Friday, August 26, 2011

Cary Eggleston.

This story by W.M. Dane
First Co Richmond Howitzers.

Just here, we of the “Howitzer” suffered our first, and only, loss in this day’s fighting. Cary Eggleston, “No. 1” at third gun, had his arm shattered, and almost cut away from his body, by a fragment of shell. He quietly handed his rammer to John Ayres, who that instant came up to the gun, and said, “Here Johnny, you take it and go ahead!” Then, g...ripping his arm with his other hand, partly to stop the fast flowing blood, he turned to his comrades, and said in his jocular way, “Boys, I can never handle a sponge-staff any more. I reckon I’ll have to go to teaching school.”

Then he stood a while, looking at the men working the gun. They urged him to go to the rear; he would not for a while. When he consented to go, they wanted to send a man with him, but he refused, and walked off by himself. As he passed back an infantry officer, seeing what an awful wound he had, and the streaming blood, insisted that one of the men should go and help him to the hospital. “No,” he said; “I’m all right, and you haven’t got any men to spare from here.” So, holding his own arm, and compressing the artery with his thumb, he got to the hospital.

His arm was amputated, and a few days after, as the battery passed through Spottsylvania Court House, we went by the Court House building, used as a hospital, where he lay on the floor, and bade him “good-bye.” He was just as cheerful, and bright, as ever, and full of eager interest in all that was going on. Said “Since he had time to think about it, he believed he could handle a sponge-staff with one hand; was going to practice it soon as he could get up, and would be back at his post before long.”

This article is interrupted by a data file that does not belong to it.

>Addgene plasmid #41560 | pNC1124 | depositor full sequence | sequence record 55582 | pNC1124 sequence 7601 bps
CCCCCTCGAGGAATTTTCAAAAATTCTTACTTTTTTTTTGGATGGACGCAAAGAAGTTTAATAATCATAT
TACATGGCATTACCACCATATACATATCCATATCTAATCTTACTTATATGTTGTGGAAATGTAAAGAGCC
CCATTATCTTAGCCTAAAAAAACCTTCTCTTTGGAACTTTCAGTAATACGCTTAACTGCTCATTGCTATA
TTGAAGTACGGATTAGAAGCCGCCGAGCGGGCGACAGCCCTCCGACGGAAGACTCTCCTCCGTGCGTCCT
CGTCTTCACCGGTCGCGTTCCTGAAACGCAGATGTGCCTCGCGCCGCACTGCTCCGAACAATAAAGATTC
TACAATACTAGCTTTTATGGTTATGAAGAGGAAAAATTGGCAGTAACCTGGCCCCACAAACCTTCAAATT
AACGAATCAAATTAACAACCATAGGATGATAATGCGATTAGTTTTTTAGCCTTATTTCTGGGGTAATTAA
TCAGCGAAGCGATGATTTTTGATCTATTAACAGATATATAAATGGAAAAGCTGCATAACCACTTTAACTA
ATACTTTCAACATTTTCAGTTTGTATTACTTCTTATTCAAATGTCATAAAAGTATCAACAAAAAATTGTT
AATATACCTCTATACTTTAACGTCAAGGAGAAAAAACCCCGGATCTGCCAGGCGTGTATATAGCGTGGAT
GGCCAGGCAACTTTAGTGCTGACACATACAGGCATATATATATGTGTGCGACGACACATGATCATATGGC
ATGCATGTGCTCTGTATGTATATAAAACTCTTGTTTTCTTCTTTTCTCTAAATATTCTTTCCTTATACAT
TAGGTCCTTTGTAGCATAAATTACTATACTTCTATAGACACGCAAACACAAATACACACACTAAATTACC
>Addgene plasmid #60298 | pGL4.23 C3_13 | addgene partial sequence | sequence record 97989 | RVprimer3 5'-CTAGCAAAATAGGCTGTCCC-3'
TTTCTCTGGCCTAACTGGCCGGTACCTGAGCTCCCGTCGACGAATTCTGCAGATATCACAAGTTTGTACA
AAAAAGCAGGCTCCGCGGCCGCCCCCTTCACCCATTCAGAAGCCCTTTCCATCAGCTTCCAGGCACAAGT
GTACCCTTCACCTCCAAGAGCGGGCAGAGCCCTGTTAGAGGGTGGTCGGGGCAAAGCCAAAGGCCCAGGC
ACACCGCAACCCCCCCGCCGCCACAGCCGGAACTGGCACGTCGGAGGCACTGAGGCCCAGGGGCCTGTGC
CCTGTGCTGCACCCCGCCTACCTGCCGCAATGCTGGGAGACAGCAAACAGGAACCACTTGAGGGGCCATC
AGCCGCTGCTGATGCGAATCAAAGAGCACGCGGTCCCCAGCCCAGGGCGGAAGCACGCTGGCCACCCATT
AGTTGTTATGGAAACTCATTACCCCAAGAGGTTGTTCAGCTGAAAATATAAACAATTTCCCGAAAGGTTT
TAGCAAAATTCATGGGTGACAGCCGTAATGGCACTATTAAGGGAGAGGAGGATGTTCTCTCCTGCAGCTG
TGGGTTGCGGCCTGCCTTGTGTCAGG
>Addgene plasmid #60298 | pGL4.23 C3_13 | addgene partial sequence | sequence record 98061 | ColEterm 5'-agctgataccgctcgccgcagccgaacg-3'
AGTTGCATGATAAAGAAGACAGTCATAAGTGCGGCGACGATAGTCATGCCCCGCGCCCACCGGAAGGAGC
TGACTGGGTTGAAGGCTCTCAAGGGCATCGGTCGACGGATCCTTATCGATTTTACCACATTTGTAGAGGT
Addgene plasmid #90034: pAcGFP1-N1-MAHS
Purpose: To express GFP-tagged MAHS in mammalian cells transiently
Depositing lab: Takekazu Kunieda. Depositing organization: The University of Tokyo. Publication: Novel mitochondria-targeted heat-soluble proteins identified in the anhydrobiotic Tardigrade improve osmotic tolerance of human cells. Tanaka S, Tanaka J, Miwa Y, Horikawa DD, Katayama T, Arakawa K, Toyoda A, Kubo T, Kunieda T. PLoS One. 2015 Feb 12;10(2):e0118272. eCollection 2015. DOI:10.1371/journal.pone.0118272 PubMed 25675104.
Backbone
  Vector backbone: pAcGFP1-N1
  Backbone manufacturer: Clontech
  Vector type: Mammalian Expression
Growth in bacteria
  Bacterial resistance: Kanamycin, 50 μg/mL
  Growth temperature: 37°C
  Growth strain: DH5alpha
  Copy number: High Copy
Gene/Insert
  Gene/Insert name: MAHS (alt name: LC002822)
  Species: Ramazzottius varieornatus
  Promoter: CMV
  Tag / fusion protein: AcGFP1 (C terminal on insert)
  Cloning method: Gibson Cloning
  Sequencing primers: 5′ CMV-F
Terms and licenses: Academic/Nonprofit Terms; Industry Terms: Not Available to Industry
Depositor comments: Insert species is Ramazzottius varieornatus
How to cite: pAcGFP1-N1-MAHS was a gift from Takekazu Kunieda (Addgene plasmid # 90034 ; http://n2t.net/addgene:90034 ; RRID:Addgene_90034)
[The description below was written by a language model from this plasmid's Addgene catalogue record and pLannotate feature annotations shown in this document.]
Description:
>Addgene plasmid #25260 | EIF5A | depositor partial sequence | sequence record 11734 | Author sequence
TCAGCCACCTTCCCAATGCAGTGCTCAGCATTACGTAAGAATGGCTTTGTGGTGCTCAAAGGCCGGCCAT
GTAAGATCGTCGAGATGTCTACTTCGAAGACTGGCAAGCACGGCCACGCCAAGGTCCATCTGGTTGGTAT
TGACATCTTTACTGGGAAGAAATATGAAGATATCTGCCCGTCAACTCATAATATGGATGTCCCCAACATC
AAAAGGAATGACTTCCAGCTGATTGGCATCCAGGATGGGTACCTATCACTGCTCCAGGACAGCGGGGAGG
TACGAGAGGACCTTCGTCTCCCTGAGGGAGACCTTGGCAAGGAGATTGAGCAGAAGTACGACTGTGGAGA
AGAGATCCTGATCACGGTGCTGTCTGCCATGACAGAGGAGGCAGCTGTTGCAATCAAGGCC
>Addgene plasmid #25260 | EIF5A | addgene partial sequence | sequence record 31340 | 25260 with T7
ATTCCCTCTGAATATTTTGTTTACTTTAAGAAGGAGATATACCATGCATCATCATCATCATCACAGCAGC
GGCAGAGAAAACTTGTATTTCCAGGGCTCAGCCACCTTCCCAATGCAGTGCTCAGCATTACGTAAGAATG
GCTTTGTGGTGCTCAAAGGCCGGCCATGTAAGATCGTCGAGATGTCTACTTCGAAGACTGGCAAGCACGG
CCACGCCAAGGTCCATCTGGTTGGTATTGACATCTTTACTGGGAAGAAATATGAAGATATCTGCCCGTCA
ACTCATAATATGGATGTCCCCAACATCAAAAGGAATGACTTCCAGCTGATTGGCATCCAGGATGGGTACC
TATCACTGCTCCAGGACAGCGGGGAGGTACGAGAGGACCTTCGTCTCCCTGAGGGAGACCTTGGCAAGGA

The next day, the brave young fellow died. The “Howitzers” will always remember him tenderly. No braver, cooler warrior ever lived! Always bright, full of fun in camp, and on the march, he was at the gun in action, the best “No. 1” I ever saw. One of the few men I ever knew who really seemed to enjoy a fight. His bearing, when he was wounded, was simply heroic. No wounded knight ever passed off his last battlefield in nobler sort. All honor to his memory!

1 comment:

  1. Historians are bean counters! The North had X number of men / X number of losses ‘ While the South had X number of men and / X number of losses,

    No wonder they have no “heart” in the matter.

    Looking at statistics and tactical maneuvers is one thing! Reading the words from the man in the field is something else!